With a prayer, Union Gospel Mission fills in for Pov during winter overcrowding

Don Evans, executive director of the Union Gospel Mission in Missoula, leads a small gathering of homeless residents in prayer on a recent weekday morning. (Martin Kidston/Missoula Current)

It was early on a weekday morning when Don Evans stood at a makeshift altar in the Union Gospel Mission’s old warming house to warn those gathered for his sermon about the perils of temptation and the road to redemption.

Some listened intently while others came off the street seeking little more than a warm place to sit and a hot cup of coffee. Just a few blocks away, the Poverello Center was filled beyond capacity.

“Our goal isn’t enabling, but empowering,” Evans said. “We know the homeless community. We need a reformation when thinking about our homeless. We need to know them as Mike or Sally. That’s our goal, to help them find dignity and bring them back into a productive life.”

While Jesus and redemption lie at the heart of Evans’ work, the Union Gospel Mission found itself playing a more prominent and secular role in serving the city’s homeless population this winter – forming new partnerships along the way.

That effort began back in February when Missoula was clutched in a deep winter freeze, one that brought the city’s homeless population off the streets in droves, leaving the Poverello overcrowded. The shelter slept 205 residents for several consecutive days and forced managers to begin turning people away for the first time in its 40-year history.

The Union Gospel Mission stepped in to help in numbers it hadn’t dealt with before.

“The Pov had already approached the Salvation Army about using overflow in their location,” said Evans. “There had been some prep work with the Salvation Army and so it was easy for us to come in and work with them. They were great in getting things repurposed for us.”

With the arrangements in place, the Union Gospel Mission moved its operations from its Toole Avenue warming house to the Salvation Army so it could house more people. The warming house can sleep a handful of residents per night in tight confines, while the Mission slept 30 at the Salvation Army.

The Pov capped its capacity at 190, and with this winter serving as a test, the Union Gospel Mission is already looking to next winter, ready to help if the numbers swell again.

“I could see us doing that again, but I haven’t asked for permission,” Evans said. “We’d think, logically, it could be done again. We want to help address the homeless issue all the way down to the epidemic of camping and sleeping in your own vehicle. We want to help the city save money with police being used to serve and protect and not have to spend time knocking on car windows.”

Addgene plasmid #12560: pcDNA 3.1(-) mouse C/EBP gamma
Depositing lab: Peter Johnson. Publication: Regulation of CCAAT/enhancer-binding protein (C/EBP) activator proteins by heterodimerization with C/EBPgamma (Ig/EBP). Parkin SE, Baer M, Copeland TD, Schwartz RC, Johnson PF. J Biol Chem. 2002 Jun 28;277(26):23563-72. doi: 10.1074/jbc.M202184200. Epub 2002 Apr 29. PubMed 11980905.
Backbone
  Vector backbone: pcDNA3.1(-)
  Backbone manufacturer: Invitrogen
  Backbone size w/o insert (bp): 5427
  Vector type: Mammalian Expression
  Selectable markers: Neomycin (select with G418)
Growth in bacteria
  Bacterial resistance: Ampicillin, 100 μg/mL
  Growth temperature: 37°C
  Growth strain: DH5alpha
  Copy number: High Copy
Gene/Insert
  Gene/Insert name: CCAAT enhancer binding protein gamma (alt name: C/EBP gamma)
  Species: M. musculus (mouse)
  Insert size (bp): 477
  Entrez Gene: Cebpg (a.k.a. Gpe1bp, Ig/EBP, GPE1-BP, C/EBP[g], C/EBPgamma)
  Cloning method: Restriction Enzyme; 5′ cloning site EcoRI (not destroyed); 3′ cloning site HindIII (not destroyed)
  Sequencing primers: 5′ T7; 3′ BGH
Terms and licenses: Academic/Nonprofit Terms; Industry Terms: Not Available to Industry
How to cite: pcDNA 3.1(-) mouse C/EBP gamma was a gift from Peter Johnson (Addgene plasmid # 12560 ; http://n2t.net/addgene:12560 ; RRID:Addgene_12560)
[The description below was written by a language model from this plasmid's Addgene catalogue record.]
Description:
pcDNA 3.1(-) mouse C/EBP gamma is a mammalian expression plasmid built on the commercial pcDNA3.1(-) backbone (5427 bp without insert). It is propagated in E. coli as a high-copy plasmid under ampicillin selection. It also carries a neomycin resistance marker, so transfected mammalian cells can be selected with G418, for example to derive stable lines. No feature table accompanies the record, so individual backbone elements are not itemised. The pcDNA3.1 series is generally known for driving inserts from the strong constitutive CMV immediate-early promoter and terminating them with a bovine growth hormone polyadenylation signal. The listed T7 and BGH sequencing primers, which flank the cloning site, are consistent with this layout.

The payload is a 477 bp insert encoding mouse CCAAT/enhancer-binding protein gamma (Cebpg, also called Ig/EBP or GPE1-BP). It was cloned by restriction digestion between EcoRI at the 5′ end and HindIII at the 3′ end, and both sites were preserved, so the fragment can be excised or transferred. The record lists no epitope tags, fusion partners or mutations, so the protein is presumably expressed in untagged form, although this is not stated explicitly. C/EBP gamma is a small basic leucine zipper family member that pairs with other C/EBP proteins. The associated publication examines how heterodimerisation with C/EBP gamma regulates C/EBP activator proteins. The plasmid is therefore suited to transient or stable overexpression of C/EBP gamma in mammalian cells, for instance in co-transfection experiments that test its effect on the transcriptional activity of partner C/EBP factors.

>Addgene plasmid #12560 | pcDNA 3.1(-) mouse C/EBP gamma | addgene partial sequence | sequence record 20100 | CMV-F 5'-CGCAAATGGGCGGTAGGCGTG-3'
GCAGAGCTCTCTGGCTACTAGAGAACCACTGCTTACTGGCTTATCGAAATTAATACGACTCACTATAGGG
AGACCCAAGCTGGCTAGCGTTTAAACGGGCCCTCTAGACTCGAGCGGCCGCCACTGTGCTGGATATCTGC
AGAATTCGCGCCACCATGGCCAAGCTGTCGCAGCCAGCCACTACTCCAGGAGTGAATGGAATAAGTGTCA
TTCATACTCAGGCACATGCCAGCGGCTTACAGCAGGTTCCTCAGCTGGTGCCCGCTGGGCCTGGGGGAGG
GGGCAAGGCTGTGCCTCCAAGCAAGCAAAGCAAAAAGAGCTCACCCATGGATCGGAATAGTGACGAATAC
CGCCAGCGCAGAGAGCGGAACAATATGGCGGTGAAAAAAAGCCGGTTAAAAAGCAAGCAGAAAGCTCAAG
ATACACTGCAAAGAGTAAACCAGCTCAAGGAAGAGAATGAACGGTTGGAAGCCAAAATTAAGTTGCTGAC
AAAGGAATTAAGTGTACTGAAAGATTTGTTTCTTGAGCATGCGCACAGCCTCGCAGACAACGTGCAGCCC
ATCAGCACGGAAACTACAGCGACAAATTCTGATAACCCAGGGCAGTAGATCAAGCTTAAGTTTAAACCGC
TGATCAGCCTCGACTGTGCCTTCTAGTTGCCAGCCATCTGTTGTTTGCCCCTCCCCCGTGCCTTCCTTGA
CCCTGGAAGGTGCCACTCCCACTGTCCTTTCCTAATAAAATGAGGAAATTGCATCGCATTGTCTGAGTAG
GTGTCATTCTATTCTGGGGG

Visitors to the Union Gospel Mission’s warming house on Toole Avenue get warn during a recent chilling morning. (Missoula Current)

Amy Allison-Thompson, executive director of the Pov, attributed the shelter’s crunch this winter to a number of factors, including a growing city population, the cost of housing and underemployment.

The city’s housing market is also tight, with a 3 percent vacancy rate.

“If we had more housing, we wouldn’t see the high numbers we’re seeing in the shelter,” she said. “A lot of times, people are facing underemployment in Missoula, so they may have great skills, but if they’re in a position that’s paying minimum wage, they may not be able to afford market rent. There’s a wide variety of issues we’re seeing that’s leading to these high numbers.”

But a smaller percent of the city’s homeless population also struggles with addiction, and the Poverello has strict rules about intoxication or consumption. Evans said the Union Gospel Mission remains open for those who’ve been drinking.

As the city explores a new Housing First model, Evans said the mission would like to play a role, one that could open the door to so-called “wet housing” for intoxicated homeless.

“We would entertain helping in that area,” he said. “We have experience with people who are intoxicated – people who don’t need to spend a night in jail but need to be kept safe, accepted and handled appropriately. That’s a need in our city.”